Campaign Trail is our analysis of some of the best new creative efforts from the marketing world. View past columns in the archives here.
This year, Pride Month celebrations occurred amid a rising tide of anti-LGBTQ hate, violence and discrimination, including the passage of Florida’s Parental Rights in Education Act — the so-called “Don’t Say Gay Bill” — which goes into effect today. In this fraught climate, brands hoping to show support of the LGBTQ community needed to step up their purpose-driven efforts or risked being painted with the “rainbow-washing” brush by cynical consumers.
Leading the way last month was The Body Shop, which launched a campaign that continued the beauty brand’s decades-long activist streak by directly pushing back against “Don’t Say Gay” and encouraging consumers to make their voices heard.
Across retail signage, outdoor advertising and other channels, The Body Shop proclaimed, “We Don’t Just Say Gay,” listing a variety of sexual orientations and gender identities like trans, queer, non-binary and more, including the lesser-known “two-spirit” identity adopted by some Indigenous North Americans. Instead of the familiar, rainbow-colored graphics of many Pride-focused brand campaigns, The Body Shop’s in-store and out-of-home signage utilized the bold, vibrant colors, bubbly fonts and graphical style of the flower-power 1960s.
“Having a poster that is in your face and is talking about all of the identities that need to be part of the conversations… and really getting to the emotional core of how people are feeling about this is amazing for this organization to do,” said Libby Brockhoff, co-founder and CEO of Odysseus Arms, the agency behind the effort.
“Our agency is heavily into graphics that weaponize whatever messages that we want to use, but I think that it remains timeless and positive and cheerful,” she added.
Rather than the red and black colors favored by some politically charged artists and advertising, the ads embrace beauty and celebration by using The Body Shop’s brand activist colors — an element of its visual identity that most brands don’t have in their style guide.
“The bold accent colors used in our Pride campaign are inspired by our activist heritage. These colors bring a sense of radical, yet joyful, energy to our campaigns, and are only used for loud, impactful messaging,” said Hilary Lloyd, vice president of marketing and corporate social responsibility for The Body Shop.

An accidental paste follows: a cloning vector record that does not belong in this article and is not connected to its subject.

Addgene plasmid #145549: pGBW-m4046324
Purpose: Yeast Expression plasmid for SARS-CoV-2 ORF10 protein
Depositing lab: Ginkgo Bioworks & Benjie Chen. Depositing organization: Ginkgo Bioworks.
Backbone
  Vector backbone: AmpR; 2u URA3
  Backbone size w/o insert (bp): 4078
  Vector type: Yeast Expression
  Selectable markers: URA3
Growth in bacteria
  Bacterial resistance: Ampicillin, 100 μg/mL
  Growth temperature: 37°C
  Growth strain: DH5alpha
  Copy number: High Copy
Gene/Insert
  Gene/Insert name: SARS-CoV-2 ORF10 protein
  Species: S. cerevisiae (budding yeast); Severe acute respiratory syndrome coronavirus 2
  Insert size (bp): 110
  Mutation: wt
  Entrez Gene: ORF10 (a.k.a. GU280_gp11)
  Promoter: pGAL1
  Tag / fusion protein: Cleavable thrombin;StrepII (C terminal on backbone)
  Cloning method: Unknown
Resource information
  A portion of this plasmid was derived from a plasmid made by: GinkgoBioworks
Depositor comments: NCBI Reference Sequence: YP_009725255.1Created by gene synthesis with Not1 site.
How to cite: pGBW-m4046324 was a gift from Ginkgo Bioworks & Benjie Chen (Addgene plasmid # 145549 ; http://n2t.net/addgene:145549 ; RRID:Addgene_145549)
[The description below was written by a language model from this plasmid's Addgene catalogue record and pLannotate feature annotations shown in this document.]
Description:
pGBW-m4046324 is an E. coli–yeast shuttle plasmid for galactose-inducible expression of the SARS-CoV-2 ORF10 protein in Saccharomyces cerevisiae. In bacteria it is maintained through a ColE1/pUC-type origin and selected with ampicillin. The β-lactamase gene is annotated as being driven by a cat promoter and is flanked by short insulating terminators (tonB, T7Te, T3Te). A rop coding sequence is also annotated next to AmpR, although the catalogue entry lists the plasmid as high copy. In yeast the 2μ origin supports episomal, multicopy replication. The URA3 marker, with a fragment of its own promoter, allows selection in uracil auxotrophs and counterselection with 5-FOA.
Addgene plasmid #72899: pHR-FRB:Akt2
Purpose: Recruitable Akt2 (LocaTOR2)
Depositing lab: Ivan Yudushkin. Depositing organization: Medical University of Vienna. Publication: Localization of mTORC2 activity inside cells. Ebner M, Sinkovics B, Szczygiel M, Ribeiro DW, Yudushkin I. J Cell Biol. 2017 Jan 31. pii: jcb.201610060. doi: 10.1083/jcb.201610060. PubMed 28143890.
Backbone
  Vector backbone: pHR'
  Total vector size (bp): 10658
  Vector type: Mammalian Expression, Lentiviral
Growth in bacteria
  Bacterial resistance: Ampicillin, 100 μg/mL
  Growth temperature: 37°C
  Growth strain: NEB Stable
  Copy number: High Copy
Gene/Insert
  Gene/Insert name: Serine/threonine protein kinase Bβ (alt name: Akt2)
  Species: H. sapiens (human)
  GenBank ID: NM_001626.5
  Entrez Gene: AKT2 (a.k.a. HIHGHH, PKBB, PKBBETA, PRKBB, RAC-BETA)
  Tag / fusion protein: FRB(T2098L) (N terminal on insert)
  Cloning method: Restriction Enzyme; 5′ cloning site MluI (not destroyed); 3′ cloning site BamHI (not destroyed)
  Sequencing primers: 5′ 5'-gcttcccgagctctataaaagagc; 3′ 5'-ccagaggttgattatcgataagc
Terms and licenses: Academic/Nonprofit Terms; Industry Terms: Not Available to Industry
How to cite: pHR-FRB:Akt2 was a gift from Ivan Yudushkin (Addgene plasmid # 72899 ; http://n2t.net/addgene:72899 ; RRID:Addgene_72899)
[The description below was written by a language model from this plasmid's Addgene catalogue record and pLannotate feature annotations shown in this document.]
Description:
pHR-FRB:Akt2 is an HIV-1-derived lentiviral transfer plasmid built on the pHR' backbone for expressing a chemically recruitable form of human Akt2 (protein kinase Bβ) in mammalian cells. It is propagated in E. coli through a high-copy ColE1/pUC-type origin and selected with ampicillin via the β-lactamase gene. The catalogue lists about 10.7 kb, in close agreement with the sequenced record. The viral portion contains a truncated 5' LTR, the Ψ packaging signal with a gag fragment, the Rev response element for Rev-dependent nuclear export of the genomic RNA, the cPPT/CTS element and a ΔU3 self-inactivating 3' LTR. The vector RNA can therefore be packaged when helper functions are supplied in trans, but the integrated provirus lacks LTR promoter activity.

Odysseus Arms uses a creative and strategic method it calls Third3ye to better integrate consumer insights into its campaigns to ensure that they are authentic, responsible and inclusive.
“Consumers told us they have really high expectations of The Body Shop to think a little bit more thoughtfully about it, and not go out and say ‘We say gay,’ but realize that there’s so many other people that need to be represented in this conversation,” Brockhoff said.
The retro style’s resonance with consumers was another insight gleaned from Odysseus Arms’ Third3ye method and helped contextualize this moment in the history of activism, establishing it as the heir to the freedom, love and acceptance celebrated by the hippies of the late ’60s and early ’70s that challenged traditional views of sexuality.
“The true insight here is we don’t just say gay — we want to hold space for the broader, wider community and make sure they feel safe and protected,” Lloyd added.
A brand defined by activism
Along with the signage, the campaign also includes other elements meant to support real world change. QR codes connect consumers to the digital Pride Hub, which features resources and connects to a petition hosted by the brand’s charitable partners: Advocates for Youth in the U.S. and It Gets Better Canada. In the U.S., the petition will automatically generate a letter to senators urging support of the Equality Act, a piece of federal legislation that would safeguard LGBTQ rights.
The brand will also donate $1 of every sale of its “Out for Love” highlighter makeup range to the organizations — up to $10,000 for each group — through August 31. Taken together, the campaign elements demonstrate The Body Shop’s holistic approach to purpose.
“It’s a perfect partnership between our core brand values around fighting for a fairer and more beautiful world, our perspective on inclusion and our history in the space, and our creative partners who are thoughtful in developing content, all supported by real, authentic calls to action,” Lloyd said.
Purpose-driven marketing has become something of a buzzword in the advertising world, with many brands walking just up to the line of politically charged arenas while perhaps not tackling an issue like the surge in anti-LGBTQ legislation. The Body Shop’s long legacy of purpose-driven work makes such actions easier.
“Long before ‘purpose driven’ was something that brands defined themselves by, we were already occupying that space,” she said. “That gives us the courage and enables us to be brave in terms of tackling these types of issues and really dedicating ourselves to being an advocate or platform for creating meaningful change in the world.”
Along with its consumer-facing actions, The Body Shop also applies its activism to its own business, creating programs, networks and forums focused on inclusion and inclusivity, along with partnerships with organizations that help educate the brand on how to be authentic in building inclusion strategies. The company views corporate social responsibility through the lens of activism, and even has an activism lead inside the business.
“Our North Star is that to exist in a fairer world, we want to be a beauty business that facilitates change,” Lloyd explained. “If that’s the North Star, then you have to bravely step into that territory, which to be honest with you, I don’t think is particularly brave. I think it’s table stakes for us.”